ICC Prosecutor to Seek an Investigation

Public Prosecutor Fatou Bensouda enters the court room for the trial of Dominic Ongwen, a senior commander in the Lord's Resistance Army, at the International Court in The Hague, Netherlands, December 6, 2016.  © 2016 Reuters

Fatou Bensouda, prosecutor of the International Criminal Court (ICC), announced today that she will ask the court’s judges to open an investigation into possible war crimes and crimes against humanity in Afghanistan committed since May 1, 2003, when Afghanistan became a member of the court. She also identified the ICC’s jurisdiction over possible war crimes “closely linked to the situation in Afghanistan” on the territory of other ICC member countries.

Her announcement raises the curtain on the next step: she must now formally support her claim that there are ICC crimes – war crimes, crimes against humanity or genocide – in Afghanistan that deserve the court’s attention. A panel of three judges then must agree before she can open an investigation.

This step toward opening an investigation is long overdue. More than 10 years ago, the court began its preliminary analysis in Afghanistan – the phase to determine whether there are possible ICC crimes and if the court should act. In the meantime, there have been countless summary executions, forced disappearances, acts of torture, and suicide attacks on civilians in the country. These abuses have largely gone unchecked.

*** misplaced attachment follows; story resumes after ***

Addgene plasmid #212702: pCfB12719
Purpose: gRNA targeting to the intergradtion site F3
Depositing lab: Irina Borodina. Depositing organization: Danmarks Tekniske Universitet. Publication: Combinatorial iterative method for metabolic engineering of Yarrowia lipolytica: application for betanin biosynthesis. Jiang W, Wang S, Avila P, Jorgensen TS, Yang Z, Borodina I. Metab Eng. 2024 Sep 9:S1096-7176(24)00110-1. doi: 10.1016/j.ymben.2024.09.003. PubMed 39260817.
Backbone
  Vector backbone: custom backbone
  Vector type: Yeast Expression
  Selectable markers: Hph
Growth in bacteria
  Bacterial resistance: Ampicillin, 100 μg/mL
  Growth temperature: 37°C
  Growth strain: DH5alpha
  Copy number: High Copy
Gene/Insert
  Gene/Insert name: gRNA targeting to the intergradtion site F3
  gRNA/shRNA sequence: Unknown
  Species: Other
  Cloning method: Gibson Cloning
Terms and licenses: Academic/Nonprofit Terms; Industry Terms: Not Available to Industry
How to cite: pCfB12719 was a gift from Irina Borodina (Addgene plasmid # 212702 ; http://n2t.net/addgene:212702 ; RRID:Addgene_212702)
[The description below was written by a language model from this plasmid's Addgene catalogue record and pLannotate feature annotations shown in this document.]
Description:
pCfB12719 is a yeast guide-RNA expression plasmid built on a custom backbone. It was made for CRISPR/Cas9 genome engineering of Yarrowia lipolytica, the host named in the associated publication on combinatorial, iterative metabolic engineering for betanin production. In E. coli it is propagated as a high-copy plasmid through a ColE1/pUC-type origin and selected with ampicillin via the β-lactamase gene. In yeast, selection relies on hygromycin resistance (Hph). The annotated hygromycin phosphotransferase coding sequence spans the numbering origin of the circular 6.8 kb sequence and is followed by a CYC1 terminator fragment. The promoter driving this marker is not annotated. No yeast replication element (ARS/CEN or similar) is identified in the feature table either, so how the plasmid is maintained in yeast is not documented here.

In her last report on Afghanistan, Bensouda identified three broad categories of actors that could be held responsible: the Taliban, Afghan government authorities, and United States forces. Under the Rome Statute that created the ICC, the court has jurisdiction over crimes committed on the territory of a member country – even abuses committed by people who are citizens of countries, like the US, that are not ICC members.

The possibility that the ICC investigation may include abuses by US soldiers and Central Intelligence Agency officials drives home the point that with this court, nationals from more powerful countries do not necessarily stand outside the law.

Whatever the court decides about the role of US forces, the people in Afghanistan who have suffered enormously for decades deserve the world’s attention. More importantly, they deserve justice.